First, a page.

Yakuza 6 review: This bizarre cult series is as impenetrable as ever, but veterans will find plenty to love

 
Andy Lacey
Yakuza 6
2.0

Even if you’re unfamiliar with the Yakuza series, you presumably know who the yakuza are. That the nefarious undertakings of the panoptic Japanese crime syndicate are heavily involved in this franchise goes without saying. That you’ll spend at least as much time singing karaoke and playing softball may come as more of a surprise.

Series veterans will fall straight into the familiar, demented rhythm of the series, but unlike last year’s super-accessible Yakuza 0, newcomers are likely to be perplexed by the idiosyncracies of this bizarre cult series.

It follows Kazuma Kiryu, a yakuza who first appeared in the franchise at its inception in 2005. By this point, his story is too lengthy to synopsize. He is often referred to as “old man” despite looking pretty spry. Suffice to say he is handy with his fists – and feet and traffic cones – but has a heart of gold. You may wish to thank me for being so brief, Yakuza 6 will not grant you the same favour.

The introduction takes nearly 30 minutes. That is not a typo. I made a sandwich (turkey and emmental, not bad) and ate it before the cutscenes were even halfway done. Sega is at pains to explain that Kiryu does not want to be a bad guy. He runs an orphanage and has been a single-father figure to his deceased love’s daughter, Haruka, while trying to escape his past. He even voluntarily does three years in jail as penance, time which may have been more interesting than the opening section of this game.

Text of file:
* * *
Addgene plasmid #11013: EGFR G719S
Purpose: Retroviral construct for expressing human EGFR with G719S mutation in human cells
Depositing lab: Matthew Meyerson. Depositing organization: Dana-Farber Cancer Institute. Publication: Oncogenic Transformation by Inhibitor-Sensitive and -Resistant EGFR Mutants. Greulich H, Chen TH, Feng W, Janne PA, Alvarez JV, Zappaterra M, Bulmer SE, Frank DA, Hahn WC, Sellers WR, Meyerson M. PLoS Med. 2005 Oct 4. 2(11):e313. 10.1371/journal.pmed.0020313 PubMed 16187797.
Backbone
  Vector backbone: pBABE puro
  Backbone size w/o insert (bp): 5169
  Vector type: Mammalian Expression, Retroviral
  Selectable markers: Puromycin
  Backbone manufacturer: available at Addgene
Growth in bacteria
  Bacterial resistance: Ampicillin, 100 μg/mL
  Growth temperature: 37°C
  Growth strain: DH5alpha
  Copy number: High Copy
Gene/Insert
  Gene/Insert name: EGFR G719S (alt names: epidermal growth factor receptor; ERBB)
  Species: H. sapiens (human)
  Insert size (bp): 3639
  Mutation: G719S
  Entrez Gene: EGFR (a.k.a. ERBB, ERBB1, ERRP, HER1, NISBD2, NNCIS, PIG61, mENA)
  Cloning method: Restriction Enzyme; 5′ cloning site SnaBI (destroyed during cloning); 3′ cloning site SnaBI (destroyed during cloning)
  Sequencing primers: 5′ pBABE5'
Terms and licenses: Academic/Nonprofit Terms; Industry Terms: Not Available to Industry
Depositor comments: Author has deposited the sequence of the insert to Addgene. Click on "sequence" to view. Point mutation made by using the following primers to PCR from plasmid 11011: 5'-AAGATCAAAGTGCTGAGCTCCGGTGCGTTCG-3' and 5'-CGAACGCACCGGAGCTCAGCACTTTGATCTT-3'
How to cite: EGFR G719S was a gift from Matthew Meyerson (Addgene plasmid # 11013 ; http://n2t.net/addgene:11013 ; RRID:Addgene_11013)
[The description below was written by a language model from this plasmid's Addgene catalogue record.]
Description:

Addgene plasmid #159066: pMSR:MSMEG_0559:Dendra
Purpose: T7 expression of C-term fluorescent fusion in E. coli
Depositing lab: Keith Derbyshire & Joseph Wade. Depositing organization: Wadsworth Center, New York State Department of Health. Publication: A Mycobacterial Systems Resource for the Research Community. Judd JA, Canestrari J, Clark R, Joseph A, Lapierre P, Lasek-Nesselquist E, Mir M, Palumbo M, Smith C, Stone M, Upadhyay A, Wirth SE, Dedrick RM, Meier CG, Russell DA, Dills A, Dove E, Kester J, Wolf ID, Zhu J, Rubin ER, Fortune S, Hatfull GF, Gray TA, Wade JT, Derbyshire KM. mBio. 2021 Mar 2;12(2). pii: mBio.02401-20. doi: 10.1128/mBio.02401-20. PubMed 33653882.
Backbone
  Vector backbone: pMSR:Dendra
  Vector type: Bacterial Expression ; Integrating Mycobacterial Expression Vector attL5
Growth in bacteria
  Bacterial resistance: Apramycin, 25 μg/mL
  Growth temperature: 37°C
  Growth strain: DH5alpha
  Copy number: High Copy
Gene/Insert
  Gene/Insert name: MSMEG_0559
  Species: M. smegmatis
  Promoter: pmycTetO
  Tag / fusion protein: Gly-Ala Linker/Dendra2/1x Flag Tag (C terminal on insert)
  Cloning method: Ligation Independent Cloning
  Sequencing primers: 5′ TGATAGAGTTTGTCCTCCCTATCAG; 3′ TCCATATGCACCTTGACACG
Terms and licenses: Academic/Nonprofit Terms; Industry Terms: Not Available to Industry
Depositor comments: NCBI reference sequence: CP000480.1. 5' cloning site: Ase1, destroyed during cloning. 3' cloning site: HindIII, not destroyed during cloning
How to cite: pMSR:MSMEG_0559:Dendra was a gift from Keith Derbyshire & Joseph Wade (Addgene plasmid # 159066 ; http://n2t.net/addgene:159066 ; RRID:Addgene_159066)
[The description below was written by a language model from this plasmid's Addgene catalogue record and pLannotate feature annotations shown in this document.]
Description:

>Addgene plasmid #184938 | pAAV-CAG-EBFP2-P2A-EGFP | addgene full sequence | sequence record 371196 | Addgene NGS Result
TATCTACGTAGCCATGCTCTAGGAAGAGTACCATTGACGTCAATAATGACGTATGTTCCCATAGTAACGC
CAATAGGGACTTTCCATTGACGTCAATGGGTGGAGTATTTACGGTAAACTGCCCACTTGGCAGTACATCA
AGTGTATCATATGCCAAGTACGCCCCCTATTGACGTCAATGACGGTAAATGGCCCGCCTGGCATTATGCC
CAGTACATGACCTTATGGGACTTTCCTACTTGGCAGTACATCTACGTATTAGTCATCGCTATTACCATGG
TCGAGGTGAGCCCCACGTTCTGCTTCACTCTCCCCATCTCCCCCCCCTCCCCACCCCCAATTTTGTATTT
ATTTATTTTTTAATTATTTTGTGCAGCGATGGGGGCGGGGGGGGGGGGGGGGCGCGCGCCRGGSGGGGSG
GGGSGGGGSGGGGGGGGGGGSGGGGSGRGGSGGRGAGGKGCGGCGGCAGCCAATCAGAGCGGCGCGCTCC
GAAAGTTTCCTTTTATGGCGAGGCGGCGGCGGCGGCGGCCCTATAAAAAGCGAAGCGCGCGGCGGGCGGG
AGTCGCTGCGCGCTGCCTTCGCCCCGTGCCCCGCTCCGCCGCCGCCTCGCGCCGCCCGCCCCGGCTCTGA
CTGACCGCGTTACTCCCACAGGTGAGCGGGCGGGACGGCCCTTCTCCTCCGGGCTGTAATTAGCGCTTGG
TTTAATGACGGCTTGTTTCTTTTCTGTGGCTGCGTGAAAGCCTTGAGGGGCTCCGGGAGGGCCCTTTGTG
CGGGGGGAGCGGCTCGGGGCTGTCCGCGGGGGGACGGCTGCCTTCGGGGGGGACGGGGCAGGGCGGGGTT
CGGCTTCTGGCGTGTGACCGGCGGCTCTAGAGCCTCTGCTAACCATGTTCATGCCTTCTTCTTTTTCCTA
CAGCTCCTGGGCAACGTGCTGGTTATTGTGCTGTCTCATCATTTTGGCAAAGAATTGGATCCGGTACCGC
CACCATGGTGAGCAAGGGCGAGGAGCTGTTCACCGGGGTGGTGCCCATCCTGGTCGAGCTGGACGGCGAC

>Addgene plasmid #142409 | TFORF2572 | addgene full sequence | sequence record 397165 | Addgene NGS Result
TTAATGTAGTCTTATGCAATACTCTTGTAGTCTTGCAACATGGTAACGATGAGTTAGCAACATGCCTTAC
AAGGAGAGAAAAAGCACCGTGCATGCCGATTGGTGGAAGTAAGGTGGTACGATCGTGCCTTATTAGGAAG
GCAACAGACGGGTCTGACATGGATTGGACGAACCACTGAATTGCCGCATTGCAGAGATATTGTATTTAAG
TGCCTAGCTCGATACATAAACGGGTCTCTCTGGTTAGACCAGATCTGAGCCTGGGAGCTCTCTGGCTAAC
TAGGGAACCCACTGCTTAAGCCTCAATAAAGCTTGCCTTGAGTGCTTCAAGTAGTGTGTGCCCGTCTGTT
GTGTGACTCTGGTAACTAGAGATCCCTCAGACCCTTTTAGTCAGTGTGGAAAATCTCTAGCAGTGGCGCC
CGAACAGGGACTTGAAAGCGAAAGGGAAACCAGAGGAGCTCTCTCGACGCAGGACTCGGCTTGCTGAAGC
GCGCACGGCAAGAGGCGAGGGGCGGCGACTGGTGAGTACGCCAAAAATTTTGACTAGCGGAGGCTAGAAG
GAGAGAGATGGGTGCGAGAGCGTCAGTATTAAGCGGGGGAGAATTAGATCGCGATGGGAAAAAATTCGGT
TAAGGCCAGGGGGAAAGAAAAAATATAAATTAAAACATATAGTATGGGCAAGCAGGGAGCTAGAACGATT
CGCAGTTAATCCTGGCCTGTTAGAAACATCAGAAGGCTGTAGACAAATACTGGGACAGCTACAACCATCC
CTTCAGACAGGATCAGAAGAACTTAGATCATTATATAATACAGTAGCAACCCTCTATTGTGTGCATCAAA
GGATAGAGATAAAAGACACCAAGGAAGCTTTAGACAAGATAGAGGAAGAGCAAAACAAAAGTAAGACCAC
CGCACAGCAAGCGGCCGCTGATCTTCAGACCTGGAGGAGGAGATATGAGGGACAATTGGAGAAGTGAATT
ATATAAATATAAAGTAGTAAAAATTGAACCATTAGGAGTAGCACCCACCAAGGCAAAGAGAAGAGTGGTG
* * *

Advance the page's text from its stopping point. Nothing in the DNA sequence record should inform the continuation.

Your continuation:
Yakuza eventually reverts to its usual sandbox-style city brawler, a 3D version of the 90s classic Streets of Rage, packed with detail and oddly elaborate sidequests, such as managing a baseball team.

Despite being ostensibly open-ended, Yakuza 6’s world can feel frustratingly constrained. It’s a big city, but so many streets are arbitrarily shut off that it often feels fairly linear. As you mooch about, you are beset by thugs of varying aptitude, depending on their gang affiliation, which is at least fleeting fun. You can also needlessly beat the merry hell out of groups of – and I quote here – “menacing men”, which is a fairly draconian way of interacting with otherwise law-abiding citizens.

Sadly, the combat isn’t especially engaging. We’re several years into the era of freeflow fighting systems, such as those found in Batman Arkham Knight, typified by control and fluidity. The combat here feels like guileless button mashing by comparison.

Pitched squarely at existing fans, Yakuza 6 banks on you having already forged lasting, meaningful relationships with its characters and world. If you’re here mostly for the fighting and B-movie hijinks, there are better options.